Think we can hold off the apocalypse for a while and just go back to the good-old-Nazi-punching days?
There are limitations on storytelling when one is planning the end of all things. For a while now, the death of Hellboy and the coming Frog-pocalypse have been the main focus of the BPRD series. This, of course, draws every character’s attention away from the typical problems that would be faced down by a government bureau built to deal with the things which go bump in the night. That is where books like Hellboy and the BPRD 1954 are invaluable to those of us who love the world in a simpler time, when Nazis plotted to rule the world (again), demon monkey spirits inhabited little boys and the like. You know, the 1950s.
Hellboy and the BPRD 1954 covers four isolated stories in Hellboy’s past working as an agent of the BPRD. The first covers what, at first, appears to be nothing more than your standard mutant polar bear quickly turns into — hang on to your butts — secret, Hollow Earth Nazis building saucer-shaped UFOs in hopes of world domination. My fingers are clearly incapable of typing anything that could match the gloriousness of that sentence. While Indiana Jones may have grown old and his Nazis died off with the Reich, Hellboy’s Nazis are trying again and again to reclaim what once was theirs. Forget fighting the Red Menace — Nazis will always be where it’s at for abject villany.
The second story is much more personal and localized with the spirit of a recently killed man’s pet monkey haunting a family’s home. Seeing Hellboy’s gentler nature when he works with the young man to try and solve this deadly problem is a glimpse into why he is who he is throughout the comics. Dealing with personal relationships and their failings is a centerpiece to the legacy of Hellboy. The story has a bit of a CSI: BPRD vibe, but it works well, especially in the context of the repressed 1950s environment.
Story three brings Hellboy and squad to Singapore at the request of another secret-secret organization whose goal is the collection and safe storage of magical objects; sort of a Warehouse 13 without the jokes or purple goo. This story has perhaps my favorite panel in the book, where Chairman Mao stands among red leaves falling around his outstretched hand, turning into peasants on the march, refugees forced from their homes by the policies of the Communist Chinese government. Including the famed Kowloon Walled City as the setting gives a feel of the reality of the situation in the slums of Singapore while still presenting enough fantastical elements to make a walking demon seem normal. The fight over the spirit jar is actually less important than the effects of closing off its power from the man who stole it. Having the guardians of the gates of Hell, Ox-Head and Horse-Face, arrive to retrieve the souls stolen is another nod to the cultural awareness that the Hellboy team has always strived to maintain.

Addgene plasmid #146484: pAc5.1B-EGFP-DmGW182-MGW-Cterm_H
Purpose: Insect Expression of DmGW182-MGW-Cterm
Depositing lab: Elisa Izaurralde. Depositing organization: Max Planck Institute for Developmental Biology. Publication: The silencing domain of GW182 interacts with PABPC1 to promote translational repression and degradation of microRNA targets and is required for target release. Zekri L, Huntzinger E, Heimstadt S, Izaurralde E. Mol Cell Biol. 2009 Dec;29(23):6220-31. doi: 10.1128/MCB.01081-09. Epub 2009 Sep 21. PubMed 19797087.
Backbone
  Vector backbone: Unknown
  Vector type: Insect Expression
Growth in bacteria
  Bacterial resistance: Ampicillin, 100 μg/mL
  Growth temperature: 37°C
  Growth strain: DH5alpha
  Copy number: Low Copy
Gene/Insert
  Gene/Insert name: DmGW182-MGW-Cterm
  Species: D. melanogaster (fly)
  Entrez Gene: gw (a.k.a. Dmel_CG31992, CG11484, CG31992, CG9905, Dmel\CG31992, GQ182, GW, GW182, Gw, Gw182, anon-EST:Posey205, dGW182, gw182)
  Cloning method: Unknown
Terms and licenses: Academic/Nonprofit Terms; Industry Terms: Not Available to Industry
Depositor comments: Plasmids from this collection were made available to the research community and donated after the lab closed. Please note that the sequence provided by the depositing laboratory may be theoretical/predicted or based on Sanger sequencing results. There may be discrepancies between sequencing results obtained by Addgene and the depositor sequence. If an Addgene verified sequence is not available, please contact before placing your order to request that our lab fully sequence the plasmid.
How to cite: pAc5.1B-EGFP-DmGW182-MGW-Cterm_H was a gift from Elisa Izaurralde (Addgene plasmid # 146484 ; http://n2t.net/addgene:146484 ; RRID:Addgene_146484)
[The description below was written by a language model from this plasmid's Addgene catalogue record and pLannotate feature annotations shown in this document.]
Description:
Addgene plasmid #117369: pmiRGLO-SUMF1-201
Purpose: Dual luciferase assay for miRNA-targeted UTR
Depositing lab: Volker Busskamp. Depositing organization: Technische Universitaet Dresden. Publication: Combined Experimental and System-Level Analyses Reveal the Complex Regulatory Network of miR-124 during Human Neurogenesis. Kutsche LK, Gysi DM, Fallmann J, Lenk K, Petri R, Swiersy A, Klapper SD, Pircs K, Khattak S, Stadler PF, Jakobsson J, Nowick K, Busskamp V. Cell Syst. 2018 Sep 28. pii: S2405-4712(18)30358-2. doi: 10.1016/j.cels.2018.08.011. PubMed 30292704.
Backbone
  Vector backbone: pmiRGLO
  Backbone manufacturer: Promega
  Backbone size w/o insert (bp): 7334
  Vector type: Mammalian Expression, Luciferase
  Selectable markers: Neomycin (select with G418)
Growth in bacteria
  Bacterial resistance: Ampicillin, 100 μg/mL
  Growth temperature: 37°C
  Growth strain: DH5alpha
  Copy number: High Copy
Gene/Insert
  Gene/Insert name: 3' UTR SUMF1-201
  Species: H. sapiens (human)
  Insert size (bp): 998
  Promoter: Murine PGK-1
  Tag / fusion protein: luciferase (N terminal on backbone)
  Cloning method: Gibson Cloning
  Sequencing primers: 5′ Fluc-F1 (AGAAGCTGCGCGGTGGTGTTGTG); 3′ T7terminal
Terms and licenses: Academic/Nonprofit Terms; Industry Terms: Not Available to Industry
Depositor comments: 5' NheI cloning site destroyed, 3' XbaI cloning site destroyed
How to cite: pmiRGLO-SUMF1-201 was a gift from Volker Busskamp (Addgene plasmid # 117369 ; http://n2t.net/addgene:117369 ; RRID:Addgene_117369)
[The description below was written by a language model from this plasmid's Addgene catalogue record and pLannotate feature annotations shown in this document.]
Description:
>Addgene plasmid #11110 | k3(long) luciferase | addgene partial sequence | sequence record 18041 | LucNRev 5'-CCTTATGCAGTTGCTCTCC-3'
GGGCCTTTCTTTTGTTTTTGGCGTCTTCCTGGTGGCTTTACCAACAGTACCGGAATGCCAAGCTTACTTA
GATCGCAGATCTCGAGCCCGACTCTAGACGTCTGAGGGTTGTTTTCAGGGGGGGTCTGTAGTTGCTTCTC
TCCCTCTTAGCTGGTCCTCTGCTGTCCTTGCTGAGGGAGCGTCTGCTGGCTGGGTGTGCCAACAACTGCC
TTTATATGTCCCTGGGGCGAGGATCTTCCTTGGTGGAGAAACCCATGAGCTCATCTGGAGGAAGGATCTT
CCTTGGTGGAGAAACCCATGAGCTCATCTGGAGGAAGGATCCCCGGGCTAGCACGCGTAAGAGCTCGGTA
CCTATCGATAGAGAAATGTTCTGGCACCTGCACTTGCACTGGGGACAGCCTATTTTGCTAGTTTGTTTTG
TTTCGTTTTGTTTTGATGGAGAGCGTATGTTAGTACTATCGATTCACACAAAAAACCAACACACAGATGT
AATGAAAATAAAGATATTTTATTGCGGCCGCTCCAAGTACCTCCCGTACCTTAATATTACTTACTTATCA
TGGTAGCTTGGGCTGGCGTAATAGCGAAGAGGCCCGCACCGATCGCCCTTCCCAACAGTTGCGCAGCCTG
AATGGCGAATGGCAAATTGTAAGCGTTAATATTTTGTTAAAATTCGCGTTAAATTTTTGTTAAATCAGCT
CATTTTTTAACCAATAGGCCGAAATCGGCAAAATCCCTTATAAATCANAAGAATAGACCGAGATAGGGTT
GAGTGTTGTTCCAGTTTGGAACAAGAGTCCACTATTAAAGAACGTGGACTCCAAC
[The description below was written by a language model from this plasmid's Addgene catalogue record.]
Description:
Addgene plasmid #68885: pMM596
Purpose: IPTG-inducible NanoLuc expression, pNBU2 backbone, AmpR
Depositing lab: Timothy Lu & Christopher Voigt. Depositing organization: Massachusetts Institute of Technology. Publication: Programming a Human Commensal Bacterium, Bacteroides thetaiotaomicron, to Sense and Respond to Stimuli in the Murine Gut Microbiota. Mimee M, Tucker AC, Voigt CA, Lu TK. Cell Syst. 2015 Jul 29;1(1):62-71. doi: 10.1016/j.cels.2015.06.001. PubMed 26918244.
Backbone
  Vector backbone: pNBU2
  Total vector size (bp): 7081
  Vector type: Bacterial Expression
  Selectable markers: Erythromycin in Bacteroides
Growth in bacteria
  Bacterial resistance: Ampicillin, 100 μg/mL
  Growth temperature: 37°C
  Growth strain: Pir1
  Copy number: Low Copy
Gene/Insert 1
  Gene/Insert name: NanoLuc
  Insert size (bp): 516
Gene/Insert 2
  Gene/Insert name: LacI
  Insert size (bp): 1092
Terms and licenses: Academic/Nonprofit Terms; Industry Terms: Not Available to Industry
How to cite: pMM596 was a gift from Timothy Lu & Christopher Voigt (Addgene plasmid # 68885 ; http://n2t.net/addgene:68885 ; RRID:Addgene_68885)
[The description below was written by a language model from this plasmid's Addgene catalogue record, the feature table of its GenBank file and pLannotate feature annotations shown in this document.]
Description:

The final story is the shortest of the lot and shows another important part of Hellboy’s personality and drive. He is driven to discover and defeat evil, regardless of personal cost. While he is drawn to a cursed mirror and attacked by ghosts and demons trapped during pre-Revolutionary France, he will not be deterred from what he sees as his duty. The witch leading him through the ruined castle sees who he is and what will happen to him should he continue on his path. Like any good tragedy, this one can end at any time. Hellboy can walk away and simply allow the world to end. To his dying breath, however, he will never give up. That is his greatest strength and greatest failing.
I adore these one-shots. Honestly, fill my days with tales of Hellboy-past, where frog monsters are but a wisp in the future. With four different artists in the book, not to mention the cover and chapter break artists, every page still feels like a Hellboy book in the Mignola style from cover to cover. Think we can hold off the apocalypse for a while and just go back to the good-old-Nazi-punching days?